Swanson said she had six days to renew her subsidy before it expired and her children lost their spots at Happy Faces child-care center. She’d called the Congress Heights Service Center in April to make an appointment, but she couldn’t get one before June, long after the expiration date. So she found herself in the walk-in line.
Under the subsidy system’s rules, she must “recertify” in person every time something in her life changes — a new baby, a new job, a lost job, different hours on the job, a raise, a new child-care provider. She must recertify now because the semester at UDC, where she is taking classes in child development, is ending and she won’t be back in class until the fall. She’ll need to recertify again in September and bring an official transcript of her new classes.
“They will terminate you like that,” said Swanson, snapping her fingers. She has been terminated twice without warning in the past.
Each time, Swanson must prove that she is poor enough to receive the subsidy and that she is in school, in a training program or working at least 20 hours a week.
This time around, she was rejected because even though a letter from her boss listed her working 30 hours a week, the letter also said she was working "no more than" 30 hours a week, and no more than 30 could in some cases mean less than 20 although it doesn't mean that in this case. Make sense?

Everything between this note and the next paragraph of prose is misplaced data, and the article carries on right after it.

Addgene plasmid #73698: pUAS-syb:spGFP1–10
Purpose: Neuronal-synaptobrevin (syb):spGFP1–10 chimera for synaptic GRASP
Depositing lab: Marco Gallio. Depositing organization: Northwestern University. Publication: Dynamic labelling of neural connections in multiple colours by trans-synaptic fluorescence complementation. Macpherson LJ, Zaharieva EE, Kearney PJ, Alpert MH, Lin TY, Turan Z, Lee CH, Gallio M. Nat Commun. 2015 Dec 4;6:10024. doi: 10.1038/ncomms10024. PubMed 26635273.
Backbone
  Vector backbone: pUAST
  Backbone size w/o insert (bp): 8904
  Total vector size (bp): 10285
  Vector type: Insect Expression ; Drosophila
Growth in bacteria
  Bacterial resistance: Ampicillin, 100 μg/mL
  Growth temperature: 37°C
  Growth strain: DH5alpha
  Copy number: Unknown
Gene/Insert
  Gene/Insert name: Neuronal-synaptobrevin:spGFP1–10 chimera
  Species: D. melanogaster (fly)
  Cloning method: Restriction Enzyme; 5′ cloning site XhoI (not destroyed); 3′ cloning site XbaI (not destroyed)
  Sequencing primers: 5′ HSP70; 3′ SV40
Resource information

The Post's Brigid Schulte reports that, although subsidies are particularly low in Washington, studies have found that the difficulty of getting and keeping them is similar in most states. Nationwide, just one in six eligible children is covered by the subsidy program, leaving an awful lot of parents with that impossible predicament of needing a job to get childcare but needing childcare to get a job. Then of course there's the kicker—poor women who don't work are stigmatized as mooches or leeches, and poor women who are forced to leave their kids in bad situations while they go to work are stigmatized as bad mothers. America's rotten childcare system is a sign of a nation whose policymakers don't care much about either children's safety or women's ability to make a decent living.